Speaker: David A. Smith, Jacob Murel, Jonathan Parkes Allen and Matthew Thomas Miller
Affiliation: 1, Khoury College of Computer Sciences, Northeastern University, Boston MA, U.S.A.; 2, Roshan Institute for Persian Studies, University of Maryland, College Park MD, U.S.A.
Title: Automatic Collation for Diversifying Corpora: Commonly Copied Texts as Distant Supervision for Handwritten Text Recognition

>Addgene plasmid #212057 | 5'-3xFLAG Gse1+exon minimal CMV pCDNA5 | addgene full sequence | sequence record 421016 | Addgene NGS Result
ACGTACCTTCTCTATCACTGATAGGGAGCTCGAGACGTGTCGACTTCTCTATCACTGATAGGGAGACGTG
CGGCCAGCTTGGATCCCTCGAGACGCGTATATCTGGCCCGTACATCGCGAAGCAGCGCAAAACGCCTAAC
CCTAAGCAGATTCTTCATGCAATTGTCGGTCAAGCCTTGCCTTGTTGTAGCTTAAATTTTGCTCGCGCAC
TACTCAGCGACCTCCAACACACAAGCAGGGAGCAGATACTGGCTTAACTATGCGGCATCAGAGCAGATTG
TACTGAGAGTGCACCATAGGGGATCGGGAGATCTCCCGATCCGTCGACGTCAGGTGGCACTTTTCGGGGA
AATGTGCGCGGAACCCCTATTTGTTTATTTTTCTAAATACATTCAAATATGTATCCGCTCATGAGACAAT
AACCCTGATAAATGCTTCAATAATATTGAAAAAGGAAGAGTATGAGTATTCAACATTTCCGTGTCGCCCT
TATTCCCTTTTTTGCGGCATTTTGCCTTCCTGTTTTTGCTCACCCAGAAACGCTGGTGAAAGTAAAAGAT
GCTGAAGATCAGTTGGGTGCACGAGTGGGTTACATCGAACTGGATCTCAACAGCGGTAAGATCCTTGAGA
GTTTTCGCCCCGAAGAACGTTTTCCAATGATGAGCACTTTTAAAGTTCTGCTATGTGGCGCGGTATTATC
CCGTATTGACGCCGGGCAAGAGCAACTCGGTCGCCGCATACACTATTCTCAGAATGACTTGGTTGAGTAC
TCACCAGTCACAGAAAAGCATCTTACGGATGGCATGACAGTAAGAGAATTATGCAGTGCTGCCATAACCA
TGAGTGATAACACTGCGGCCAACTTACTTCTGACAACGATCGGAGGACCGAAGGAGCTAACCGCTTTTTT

Abstract: Handwritten text recognition (HTR) has enabled many researchers to gather textual evidence from the human record. One common training paradigm for HTR is to identify an individual manuscript or coherent collection and to transcribe enough data to achieve acceptable performance on that collection. To build generalized models for Arabic-script manuscripts, perhaps one of the largest textual traditions in the pre-modern world, we need an approach that can improve its accuracy on unseen manuscripts and hands without linear growth in the amount of manually annotated data. We propose Automatic Collation for Diversifying Corpora (ACDC), taking advantage of the existence of multiple manuscripts of popular texts. Starting from an initial HTR model, ACDC automatically detects matching passages of popular texts in noisy HTR output and selects high-quality lines for retraining HTR without any manually annotated data. We demonstrate the effectiveness of this approach to distant supervision by annotating a test set drawn from a diverse collection of 59 Arabic-script manuscripts and a training set of 81 manuscripts of popular texts embedded within a larger corpus. After a few rounds of ACDC retraining, character accuracy rates on the test set increased by 19.6 % absolute percentage, while a supervised model trained on manually annotated data from the same collection increased accuracy by 15.9 % . We analyze the variation in ACDC’s performance across books and languages and discuss further applications to collating manuscript families.